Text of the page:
Do Batters Swing Too Often in a Full Count?
A while ago iamawesomer wrote an interesting piece about the game theory of swinging at 3-2 pitches, and MGL often talks about how he thinks batters swing too often in a full count. The idea intrigued me and I wanted to examine it.
First off a little background, batters tend to swing more as they get more strikes. This makes sense, with no strikes they can be selective and wait for their pitch. But with two strikes letting a strike go by ends the at bat. Similarly batters tend to swing less when they have three balls compared to fewer. Again this is a good strategy. The benefit of going from 3 to 4 balls is more than going from 0 to 1 balls. So taking a pitch, that could be a ball or a strike, is better with three balls than with fewer.
It seems like this trend of breaks down when the count is full. Consider the two counts 2-2 and 3-2. In both counts the penalty for taking a strike is the same--a strikeout--but the benefit from taking a ball is greater at 3-2. Taking a ball at 3-2 results in a walk, while taking a ball at 2-2 just brings the count full. If a pitch is right on the border of a strike/ball a batter has more incentive to take that pitch at 3-2 than 2-2. But that is not what they do. Batters swing at more pitches at 3-2, the trend is true for pitches in the zone and pitches out of the zone. Also if you look at pitches in a given location batters swing at that pitch more often at 3-2 than 2-2. So batters are either swinging too often at 3-2 or too rarely at 2-2 or both. For this post I am going to look at the full count.
I am going to restrict my attention to RHB/RHP. I think the results would be similar in other cases, but I have not checked. Here is the swing rate by pitch location at 3-2.
In other at-bats batters swing at pitches inside more often than outside, but this preference breaks down when the count is full. Overall this is a huge area over which batters swing.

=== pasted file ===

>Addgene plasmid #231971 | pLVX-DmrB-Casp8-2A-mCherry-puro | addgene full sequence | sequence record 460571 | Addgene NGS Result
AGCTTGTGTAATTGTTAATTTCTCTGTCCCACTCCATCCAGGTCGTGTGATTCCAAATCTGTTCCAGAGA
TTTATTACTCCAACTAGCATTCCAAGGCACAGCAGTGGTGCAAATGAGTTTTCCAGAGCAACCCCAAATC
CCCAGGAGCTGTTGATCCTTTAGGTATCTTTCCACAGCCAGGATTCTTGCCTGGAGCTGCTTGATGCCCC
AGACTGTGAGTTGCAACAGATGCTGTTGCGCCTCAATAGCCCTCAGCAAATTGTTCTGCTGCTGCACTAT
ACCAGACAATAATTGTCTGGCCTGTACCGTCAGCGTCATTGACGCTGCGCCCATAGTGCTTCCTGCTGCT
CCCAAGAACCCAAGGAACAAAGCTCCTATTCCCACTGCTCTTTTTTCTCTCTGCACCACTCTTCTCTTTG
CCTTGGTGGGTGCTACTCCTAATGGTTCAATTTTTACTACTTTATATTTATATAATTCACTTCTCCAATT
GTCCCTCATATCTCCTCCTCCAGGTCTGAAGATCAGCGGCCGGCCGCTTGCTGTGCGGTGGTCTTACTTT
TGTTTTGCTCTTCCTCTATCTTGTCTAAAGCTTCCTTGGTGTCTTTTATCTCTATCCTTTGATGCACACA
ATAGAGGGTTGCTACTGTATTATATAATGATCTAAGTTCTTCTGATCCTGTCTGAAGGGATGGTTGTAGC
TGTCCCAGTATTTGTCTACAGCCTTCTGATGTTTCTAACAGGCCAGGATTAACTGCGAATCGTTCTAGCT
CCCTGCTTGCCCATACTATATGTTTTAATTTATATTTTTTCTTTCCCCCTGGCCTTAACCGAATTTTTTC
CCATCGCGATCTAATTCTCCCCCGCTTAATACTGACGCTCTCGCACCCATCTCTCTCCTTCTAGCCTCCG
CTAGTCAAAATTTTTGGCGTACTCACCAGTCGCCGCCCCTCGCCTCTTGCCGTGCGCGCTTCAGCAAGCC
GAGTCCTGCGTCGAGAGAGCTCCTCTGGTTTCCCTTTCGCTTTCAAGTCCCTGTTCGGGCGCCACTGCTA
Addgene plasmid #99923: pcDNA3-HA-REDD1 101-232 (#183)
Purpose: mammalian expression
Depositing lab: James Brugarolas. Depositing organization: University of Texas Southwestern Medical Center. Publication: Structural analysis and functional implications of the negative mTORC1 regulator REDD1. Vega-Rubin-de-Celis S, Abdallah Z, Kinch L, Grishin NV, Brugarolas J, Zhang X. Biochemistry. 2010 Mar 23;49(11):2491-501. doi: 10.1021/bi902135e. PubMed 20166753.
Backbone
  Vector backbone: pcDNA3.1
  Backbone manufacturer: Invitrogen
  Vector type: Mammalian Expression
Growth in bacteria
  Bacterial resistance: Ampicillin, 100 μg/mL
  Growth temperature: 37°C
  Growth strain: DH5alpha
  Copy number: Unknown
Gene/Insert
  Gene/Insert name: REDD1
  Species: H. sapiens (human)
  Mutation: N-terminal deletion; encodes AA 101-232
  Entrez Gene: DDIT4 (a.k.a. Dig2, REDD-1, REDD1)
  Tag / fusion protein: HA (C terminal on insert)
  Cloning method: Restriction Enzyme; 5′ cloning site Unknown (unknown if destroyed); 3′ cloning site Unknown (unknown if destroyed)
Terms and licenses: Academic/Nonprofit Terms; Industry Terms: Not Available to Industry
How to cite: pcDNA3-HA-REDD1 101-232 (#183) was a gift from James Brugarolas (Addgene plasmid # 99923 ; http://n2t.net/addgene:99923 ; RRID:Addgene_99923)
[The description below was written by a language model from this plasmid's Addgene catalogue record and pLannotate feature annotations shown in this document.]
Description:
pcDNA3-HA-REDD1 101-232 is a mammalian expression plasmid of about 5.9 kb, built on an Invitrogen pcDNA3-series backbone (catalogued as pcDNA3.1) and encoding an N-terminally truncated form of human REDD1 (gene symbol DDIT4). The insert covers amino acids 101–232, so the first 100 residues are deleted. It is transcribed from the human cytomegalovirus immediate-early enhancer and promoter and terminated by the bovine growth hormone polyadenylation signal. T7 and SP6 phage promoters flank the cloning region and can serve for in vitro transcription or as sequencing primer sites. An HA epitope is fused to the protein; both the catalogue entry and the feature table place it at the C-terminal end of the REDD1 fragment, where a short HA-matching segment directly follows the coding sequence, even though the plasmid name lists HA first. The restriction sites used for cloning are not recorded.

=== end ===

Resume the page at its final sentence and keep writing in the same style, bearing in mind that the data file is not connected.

I took the run value by location of 3-2 pitches swung at (swinging strikeouts, fouled off and balls in play) and subtracted the run value of a 3-2 pitch taken (walks and called strikeouts). That value I plotted in colors with red negative (penalty for swinging) and blue positive (better to swing). On top I plotted the 50%, 75% and 90% swing contours.
The white is the break even. The average batters, if he knew the exact locatoin a pitch would end up and preformed optimally, would swing at pitches inside that white band and take outside.
In the blue region batters swing over 75% and for most of it over 90% of the time. So batters do a good job of swinging at pitches they need to. In the red region just outside the break even batters swing between 75 and 50% of the time. So they swing at a large number of pitches they should take, they do not do a good job of taking pitches they should take.
Generally a batter would want to swing inside the blue and always take inside the red. It is not possible to do this perfectly, the batter does not know where the ball will end up when he swings. Most likely if he tried to be more selective and take more balls (those in the red area), then he would also end up taking some additional strikes (those in the blue). Right now it looks like batters are too swing-happy, they should be more selective, and give up some called third strikes in exchange for more walks.